TRADITIONALLY, management was focused on planning, organising and controlling with an emphasis on getting things done efficiently and effectively to meet the current requirements of customers, clients and stakeholders.
Modern managerial leadership, however, is specifically about tomorrow’s business and how an organisation must develop to meet the changing needs of its business, marketplace, customers and employees.
It also involves thinking proactively and acting effectively. This requires managers to communicate, consult and involve their people in the development of changes to ensure their understanding and commitment.
Modern managers need to focus more on leadership skills that enable them to establish and communicate vision and goals, and guide and empower others to accomplish them. Managerial leadership requires managers to take risks, think creatively and courageously, be decisive, and communicate the vision of where the organisation is going and how to get there.
Bridge the gap
Pioneer management theorist Mary Parker Follett defined management as “the art of getting things done through people”. A more modern definition would be “getting things done through other people in order to achieve stated organisational objectives”.
While management involves people working within a structured organisation with clearly defined roles and duties, leadership is often associated with the willing and enthusiastic behaviour of followers.
Leadership does not necessarily take place within the hierarchical structure of the organisation and may be seen primarily as an inspirational process. It revolves around character and personal qualities than technical capabilities.
These qualities are harder to define, and different leaders have different styles though it is possible to see common threads that weave a distinctive leadership pattern.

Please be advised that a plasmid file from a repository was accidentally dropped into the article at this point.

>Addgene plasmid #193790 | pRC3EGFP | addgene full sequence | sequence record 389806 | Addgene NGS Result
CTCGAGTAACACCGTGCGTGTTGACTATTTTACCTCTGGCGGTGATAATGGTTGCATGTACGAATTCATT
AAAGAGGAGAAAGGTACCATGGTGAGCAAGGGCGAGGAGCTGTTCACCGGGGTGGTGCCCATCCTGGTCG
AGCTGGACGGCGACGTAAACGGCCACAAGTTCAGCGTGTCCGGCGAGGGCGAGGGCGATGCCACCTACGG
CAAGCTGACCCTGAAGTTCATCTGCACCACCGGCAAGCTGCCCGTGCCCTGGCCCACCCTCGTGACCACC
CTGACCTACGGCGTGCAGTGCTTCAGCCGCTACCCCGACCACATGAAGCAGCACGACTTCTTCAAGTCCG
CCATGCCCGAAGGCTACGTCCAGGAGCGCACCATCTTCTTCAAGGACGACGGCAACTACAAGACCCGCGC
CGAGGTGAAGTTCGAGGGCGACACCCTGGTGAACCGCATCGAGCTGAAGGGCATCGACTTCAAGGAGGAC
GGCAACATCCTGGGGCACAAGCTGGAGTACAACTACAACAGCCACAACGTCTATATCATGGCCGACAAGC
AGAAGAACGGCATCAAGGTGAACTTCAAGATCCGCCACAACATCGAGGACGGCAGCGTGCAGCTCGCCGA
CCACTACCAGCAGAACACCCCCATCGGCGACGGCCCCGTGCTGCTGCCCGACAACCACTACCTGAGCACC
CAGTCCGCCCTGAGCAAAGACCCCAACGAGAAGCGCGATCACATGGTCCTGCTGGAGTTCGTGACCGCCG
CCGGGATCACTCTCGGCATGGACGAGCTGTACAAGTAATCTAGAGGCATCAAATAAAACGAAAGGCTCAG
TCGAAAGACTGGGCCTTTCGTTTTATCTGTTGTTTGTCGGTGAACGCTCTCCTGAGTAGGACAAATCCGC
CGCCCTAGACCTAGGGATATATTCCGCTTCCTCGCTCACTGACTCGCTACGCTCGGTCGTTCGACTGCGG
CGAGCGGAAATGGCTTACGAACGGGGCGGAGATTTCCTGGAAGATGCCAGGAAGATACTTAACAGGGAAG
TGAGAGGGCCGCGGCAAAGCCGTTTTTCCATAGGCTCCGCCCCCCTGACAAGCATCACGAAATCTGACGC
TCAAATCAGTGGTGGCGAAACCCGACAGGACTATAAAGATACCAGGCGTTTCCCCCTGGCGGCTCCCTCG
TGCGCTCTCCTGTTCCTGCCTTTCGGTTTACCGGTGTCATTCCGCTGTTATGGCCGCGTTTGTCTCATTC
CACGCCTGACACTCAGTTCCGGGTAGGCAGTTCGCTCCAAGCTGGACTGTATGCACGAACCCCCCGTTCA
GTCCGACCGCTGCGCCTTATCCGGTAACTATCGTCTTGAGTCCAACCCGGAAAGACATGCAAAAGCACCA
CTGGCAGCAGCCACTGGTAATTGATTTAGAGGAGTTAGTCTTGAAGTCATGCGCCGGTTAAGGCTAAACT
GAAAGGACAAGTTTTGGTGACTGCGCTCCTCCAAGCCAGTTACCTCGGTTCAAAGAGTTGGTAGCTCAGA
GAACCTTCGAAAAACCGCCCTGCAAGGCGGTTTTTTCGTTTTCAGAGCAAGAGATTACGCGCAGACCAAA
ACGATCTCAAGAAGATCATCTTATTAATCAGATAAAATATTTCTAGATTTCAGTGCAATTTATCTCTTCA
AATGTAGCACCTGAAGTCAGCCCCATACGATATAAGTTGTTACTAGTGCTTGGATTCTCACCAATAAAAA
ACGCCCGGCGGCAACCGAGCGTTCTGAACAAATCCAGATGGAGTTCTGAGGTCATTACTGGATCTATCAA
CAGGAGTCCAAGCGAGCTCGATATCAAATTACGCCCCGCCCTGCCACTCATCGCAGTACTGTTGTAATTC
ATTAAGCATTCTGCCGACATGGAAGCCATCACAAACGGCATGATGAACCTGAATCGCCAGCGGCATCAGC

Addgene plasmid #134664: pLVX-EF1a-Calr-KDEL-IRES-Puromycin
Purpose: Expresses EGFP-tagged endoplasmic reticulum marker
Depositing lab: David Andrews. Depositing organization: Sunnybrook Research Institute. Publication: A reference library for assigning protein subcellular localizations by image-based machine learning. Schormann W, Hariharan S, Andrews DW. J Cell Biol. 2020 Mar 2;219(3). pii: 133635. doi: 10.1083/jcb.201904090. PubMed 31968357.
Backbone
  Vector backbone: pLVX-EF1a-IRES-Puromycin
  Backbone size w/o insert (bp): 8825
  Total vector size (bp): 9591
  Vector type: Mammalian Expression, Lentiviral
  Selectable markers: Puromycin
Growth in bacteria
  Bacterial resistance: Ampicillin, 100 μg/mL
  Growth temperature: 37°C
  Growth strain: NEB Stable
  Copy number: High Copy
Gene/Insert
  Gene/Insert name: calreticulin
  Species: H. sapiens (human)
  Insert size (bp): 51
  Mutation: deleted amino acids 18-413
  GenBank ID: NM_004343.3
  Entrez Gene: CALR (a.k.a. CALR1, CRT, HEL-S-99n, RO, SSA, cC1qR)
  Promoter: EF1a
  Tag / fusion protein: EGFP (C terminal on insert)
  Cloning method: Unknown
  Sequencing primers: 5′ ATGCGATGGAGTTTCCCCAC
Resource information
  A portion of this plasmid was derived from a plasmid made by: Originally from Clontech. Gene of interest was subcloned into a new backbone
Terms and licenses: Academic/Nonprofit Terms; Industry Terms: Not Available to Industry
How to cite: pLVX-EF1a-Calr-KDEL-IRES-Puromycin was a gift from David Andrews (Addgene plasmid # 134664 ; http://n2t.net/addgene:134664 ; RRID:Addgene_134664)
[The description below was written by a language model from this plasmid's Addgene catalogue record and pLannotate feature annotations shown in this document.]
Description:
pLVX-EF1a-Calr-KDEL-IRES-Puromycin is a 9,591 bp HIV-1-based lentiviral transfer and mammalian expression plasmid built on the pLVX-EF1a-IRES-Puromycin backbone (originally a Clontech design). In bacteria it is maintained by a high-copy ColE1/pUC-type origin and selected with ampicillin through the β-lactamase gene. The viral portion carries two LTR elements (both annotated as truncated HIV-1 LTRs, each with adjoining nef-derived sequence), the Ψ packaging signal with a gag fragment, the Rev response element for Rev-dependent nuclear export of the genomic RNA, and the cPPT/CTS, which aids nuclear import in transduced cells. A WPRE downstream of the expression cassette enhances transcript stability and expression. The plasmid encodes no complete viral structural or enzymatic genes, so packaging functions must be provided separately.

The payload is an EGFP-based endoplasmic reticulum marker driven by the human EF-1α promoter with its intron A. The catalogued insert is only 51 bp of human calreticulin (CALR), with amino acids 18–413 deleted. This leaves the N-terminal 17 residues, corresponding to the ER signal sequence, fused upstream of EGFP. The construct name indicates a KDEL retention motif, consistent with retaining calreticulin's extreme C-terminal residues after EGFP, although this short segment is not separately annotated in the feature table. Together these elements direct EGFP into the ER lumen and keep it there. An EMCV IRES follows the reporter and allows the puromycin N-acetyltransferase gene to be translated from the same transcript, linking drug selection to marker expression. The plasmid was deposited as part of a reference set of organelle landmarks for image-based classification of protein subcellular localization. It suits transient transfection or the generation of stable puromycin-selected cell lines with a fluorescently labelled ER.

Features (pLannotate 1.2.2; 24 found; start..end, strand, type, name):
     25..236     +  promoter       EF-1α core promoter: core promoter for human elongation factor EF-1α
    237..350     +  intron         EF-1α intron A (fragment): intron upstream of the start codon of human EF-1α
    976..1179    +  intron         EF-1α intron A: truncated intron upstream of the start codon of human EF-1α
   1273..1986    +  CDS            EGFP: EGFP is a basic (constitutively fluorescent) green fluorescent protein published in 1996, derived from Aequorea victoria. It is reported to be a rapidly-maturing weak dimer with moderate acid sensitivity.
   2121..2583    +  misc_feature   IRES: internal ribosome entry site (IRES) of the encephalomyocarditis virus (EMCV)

Managerial leadership seeks to bridge the gap between management and leadership, with the emphasis on influence and not authority, as pointed out by leadership expert Kenneth Blanchard. Leaders should move from planning and budgeting, organising and staffing, controlling and problem-solving, to establishing direction, aligning people, and motivating and inspiring them.
As the 7-S-Model explains, managerial leadership is still focused on the “hard” S’s of strategy, structure and systems, but embraces the soft S’s of shared values, concern for style, staff and skills.
Show them you care
Good managerial leadership starts with the premise that people are important, and management genuinely cares about their people. Staff are trusted, respected and shown appreciation. Positive feedback is given and achievement recognised and rewarded.
It is interesting to compare different business cultures. It seems to me that an American manager instinctively gives recognition and praise frequently by saying “Thank you”, “Well done”, “Great job” and so on. The Singaporean style seems more muted. The philosophy seems to be: “Yes, you have done a good job, but that’s what I pay you to do; if you are not doing well you will soon hear from me.”
Good managerial leaders have clarity of vision and the ability to share that with their staff. They communicate with their staff and are prepared to listen and reflect on what they are told. They demonstrate confidence and trust in their teams by empowering and delegating responsibilities. They are committed to developing people and actively promote coaching and mentoring within their organisations. They motivate and inspire members of staff by encouraging creativity and innovation.
Most important of all, they create a work environment that people want to join. As Mr Bill Gates stated: “When I was building Microsoft, I set out to create an environment where software developers could thrive. I wanted a company where engineers liked to work. I wanted to create a culture that encouraged them to work together, share ideas and remain motivated.”
Good managerial leadership creates an enlightened working culture where people grow and develop and give of their best.